A talk with Tim Minchin, composer of the transatlantic hit musical “Matilda,” which opens at the 5th Avenue Theatre on Aug. 18.


“I’ve always been involved in the theater, wanted to act, make music and sing. Then I found comedy.”

The wildly successful “Matilda” opens a touring run at the 5th Avenue Theatre next week. And Minchin, on the edge of his 40th birthday, has never whittled down his list of creative pursuits. He has simply excelled at all of them.



Previews Tuesday-Wednesday (Aug. 18-19), runs Thursday, Aug. 20, through Sept. 6 at 5th Avenue Theatre, 1308 Fifth Ave., Seattle; tickets start at $35 (206-625-1900 or 5thavenue.org).

During his Seattle jaunt in June, this genial showbiz Renaissance guy, who offstage tones down his signature look of wildly unkempt blond locks and heavily mascaraed eyes, ticked off some recent projects.

Minchin, who was born in England but raised in Australia, is composing and directing the upcoming musical movie “Larrikins,” a DreamWorks Animation production.

The Australian miniseries “The Secret River,” in which Minchin portrays a Northern Irish ex-convict Down Under, has just come out on DVD.

And his comedy career, which has him playing piano and singing his own satirical tunes, has generated a devoted international following. And it continues apace. He recently played a gig in Seattle at the Moore Theatre, and upcoming are appearances in the nationally touring Funny or Die’s Oddball Comedy and Curiosity Festival.

Furthermore, Minchin is scoring the new “Groundhog Day” musical, based on the Bill Murray film comedy, tentatively set for a 2017 premiere in London. (“For me,” he says, “the movie screams for the theater because it’s about a character trapped in a play.”)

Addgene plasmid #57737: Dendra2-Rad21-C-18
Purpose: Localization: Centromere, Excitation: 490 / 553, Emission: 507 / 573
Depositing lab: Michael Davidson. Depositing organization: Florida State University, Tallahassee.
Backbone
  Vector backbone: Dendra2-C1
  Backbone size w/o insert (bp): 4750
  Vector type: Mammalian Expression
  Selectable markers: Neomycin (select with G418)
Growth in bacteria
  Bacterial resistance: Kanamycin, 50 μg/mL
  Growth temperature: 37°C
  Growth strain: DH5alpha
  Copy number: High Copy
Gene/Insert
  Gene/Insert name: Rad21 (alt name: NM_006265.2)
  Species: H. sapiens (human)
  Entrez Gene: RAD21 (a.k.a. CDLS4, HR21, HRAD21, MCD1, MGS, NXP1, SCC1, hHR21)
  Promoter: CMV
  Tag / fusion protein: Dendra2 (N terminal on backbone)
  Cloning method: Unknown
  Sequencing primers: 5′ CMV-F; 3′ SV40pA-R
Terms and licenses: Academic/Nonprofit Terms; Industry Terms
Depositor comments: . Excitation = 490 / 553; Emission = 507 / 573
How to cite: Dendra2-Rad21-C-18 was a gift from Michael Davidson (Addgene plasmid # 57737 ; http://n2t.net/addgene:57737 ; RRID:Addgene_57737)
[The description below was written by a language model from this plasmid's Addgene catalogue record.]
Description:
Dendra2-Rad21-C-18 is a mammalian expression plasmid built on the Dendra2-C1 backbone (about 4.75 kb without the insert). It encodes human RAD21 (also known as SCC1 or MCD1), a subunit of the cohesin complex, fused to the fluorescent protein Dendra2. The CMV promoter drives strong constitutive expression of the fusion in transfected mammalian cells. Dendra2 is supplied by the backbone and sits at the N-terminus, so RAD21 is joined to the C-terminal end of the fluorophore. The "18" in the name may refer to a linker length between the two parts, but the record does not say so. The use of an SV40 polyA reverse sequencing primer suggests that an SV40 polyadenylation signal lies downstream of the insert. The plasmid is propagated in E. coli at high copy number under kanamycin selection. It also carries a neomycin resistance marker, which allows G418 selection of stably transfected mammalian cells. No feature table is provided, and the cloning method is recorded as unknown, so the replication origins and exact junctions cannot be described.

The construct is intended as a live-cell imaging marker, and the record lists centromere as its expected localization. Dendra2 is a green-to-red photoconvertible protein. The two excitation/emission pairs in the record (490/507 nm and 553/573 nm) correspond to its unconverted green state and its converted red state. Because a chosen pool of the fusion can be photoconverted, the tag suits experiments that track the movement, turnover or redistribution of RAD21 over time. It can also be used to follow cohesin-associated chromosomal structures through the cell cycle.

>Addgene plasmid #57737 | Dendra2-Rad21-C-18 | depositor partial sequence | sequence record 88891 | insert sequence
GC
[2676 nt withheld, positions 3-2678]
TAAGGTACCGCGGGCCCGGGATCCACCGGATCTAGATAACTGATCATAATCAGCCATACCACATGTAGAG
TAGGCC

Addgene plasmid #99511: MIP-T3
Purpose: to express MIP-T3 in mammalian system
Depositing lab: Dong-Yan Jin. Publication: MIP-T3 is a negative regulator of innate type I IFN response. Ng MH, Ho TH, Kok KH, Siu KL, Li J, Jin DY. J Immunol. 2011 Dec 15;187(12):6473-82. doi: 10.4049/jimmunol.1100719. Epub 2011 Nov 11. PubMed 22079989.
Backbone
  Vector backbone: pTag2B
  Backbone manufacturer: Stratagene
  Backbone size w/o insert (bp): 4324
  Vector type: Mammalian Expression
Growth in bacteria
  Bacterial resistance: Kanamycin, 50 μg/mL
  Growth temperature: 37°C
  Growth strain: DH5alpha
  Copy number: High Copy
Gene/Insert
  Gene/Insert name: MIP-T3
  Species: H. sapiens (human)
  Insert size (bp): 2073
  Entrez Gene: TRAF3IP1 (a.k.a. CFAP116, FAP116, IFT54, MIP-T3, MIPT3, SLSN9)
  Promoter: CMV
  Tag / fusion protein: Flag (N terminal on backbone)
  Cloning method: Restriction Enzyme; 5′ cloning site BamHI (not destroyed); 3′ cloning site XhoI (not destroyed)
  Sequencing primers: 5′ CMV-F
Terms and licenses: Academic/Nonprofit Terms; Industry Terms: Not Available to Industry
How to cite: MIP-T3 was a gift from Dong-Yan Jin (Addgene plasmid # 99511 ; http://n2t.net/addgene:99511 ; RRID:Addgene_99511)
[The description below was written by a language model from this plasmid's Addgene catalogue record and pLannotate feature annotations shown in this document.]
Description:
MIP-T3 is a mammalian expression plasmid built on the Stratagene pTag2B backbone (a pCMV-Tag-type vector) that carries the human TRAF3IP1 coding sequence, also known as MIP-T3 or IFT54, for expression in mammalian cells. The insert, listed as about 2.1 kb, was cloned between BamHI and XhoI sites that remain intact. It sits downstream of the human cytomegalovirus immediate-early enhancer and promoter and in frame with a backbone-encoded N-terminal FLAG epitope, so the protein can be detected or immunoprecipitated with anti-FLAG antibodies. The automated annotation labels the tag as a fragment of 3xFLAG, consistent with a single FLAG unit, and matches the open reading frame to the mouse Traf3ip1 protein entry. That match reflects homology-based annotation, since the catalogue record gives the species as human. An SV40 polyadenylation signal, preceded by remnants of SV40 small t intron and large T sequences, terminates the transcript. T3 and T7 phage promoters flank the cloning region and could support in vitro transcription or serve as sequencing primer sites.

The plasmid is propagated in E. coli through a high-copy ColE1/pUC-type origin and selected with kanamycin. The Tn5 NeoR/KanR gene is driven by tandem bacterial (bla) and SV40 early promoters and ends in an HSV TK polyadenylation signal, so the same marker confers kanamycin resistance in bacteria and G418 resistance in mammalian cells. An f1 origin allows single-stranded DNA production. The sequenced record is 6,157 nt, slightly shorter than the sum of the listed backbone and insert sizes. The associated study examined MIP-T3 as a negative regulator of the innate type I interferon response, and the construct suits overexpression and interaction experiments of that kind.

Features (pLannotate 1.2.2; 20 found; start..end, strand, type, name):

As much as the multitasking Los Angeles-based Minchin looks toward the future, however, he knows his score for the Olivier and Tony Award recipient “Matilda” elevated his “absolutely bloody great career” into orbit.

“Matilda,” which debuted at the Royal Shakespeare Company (RSC) in Stratford, England, and is still running strong in London and on Broadway, is based on the much-read, darkly comic 1988 novel by the late British author Roald Dahl, whom Minchin calls “by far the most important author of my childhood. He could write stories that appealed to children without ever being condescending.”

The book, and musical, focus on precocious little Matilda, a British child stuck in a proudly ignorant family that’s entirely unsympathetic to her brilliance and thirst for knowledge. Terrorized by her parents, and the despotic head­mistress of her Dickensian school, Matilda finds haven with a compassionate teacher who offers her affection and encouragement.

Invited by the RSC to contribute music and lyrics to garnish playwright Dennis Kelly’s book for the show, Minchin happily accepted. (Ironically, a decade ago, the lesser-known Minchin tried but failed to secure the rights to Dahl’s book on his own.)

“It’s a cracking story,” he says, with still-boyish enthusiasm. “You don’t get a more attractive underdog than a 5-year-old genius whose emancipation is an outgrowth of her wisdom.”

Minchin’s songs have often mixed childlike silliness with laser wit, and in his eclectic “Matilda” songs the father of two got to be goofy as well as serious. One tune derives from a lullaby he sang to his daughter. Another ponders from a child’s vantage point what happens when you grow up. The anarchic joy of mistreated students in revolt ignites another tune.

The score grooves with Matthew Warchus’ visually inspired, highly kinetic staging for the show, which sports a cast dominated by child actors (including several who switch off in the demanding title role).

The London Guardian critic deemed, in a rave review of the 2011 London premiere of “Matilda,” that “If anything, it is actually richer than Dahl’s novel. It captures all the original’s delicious nastiness … but it also celebrates the solace of books and the transforming powers of the imagination.”

“We wanted to imbue the musical with the spirit of the book,” Minchin stressed. And of his theatrical success, he says with a wide grin, “It’s amazing. I’ve actually gone the most circuitous route to do what I’ve always wanted to do.”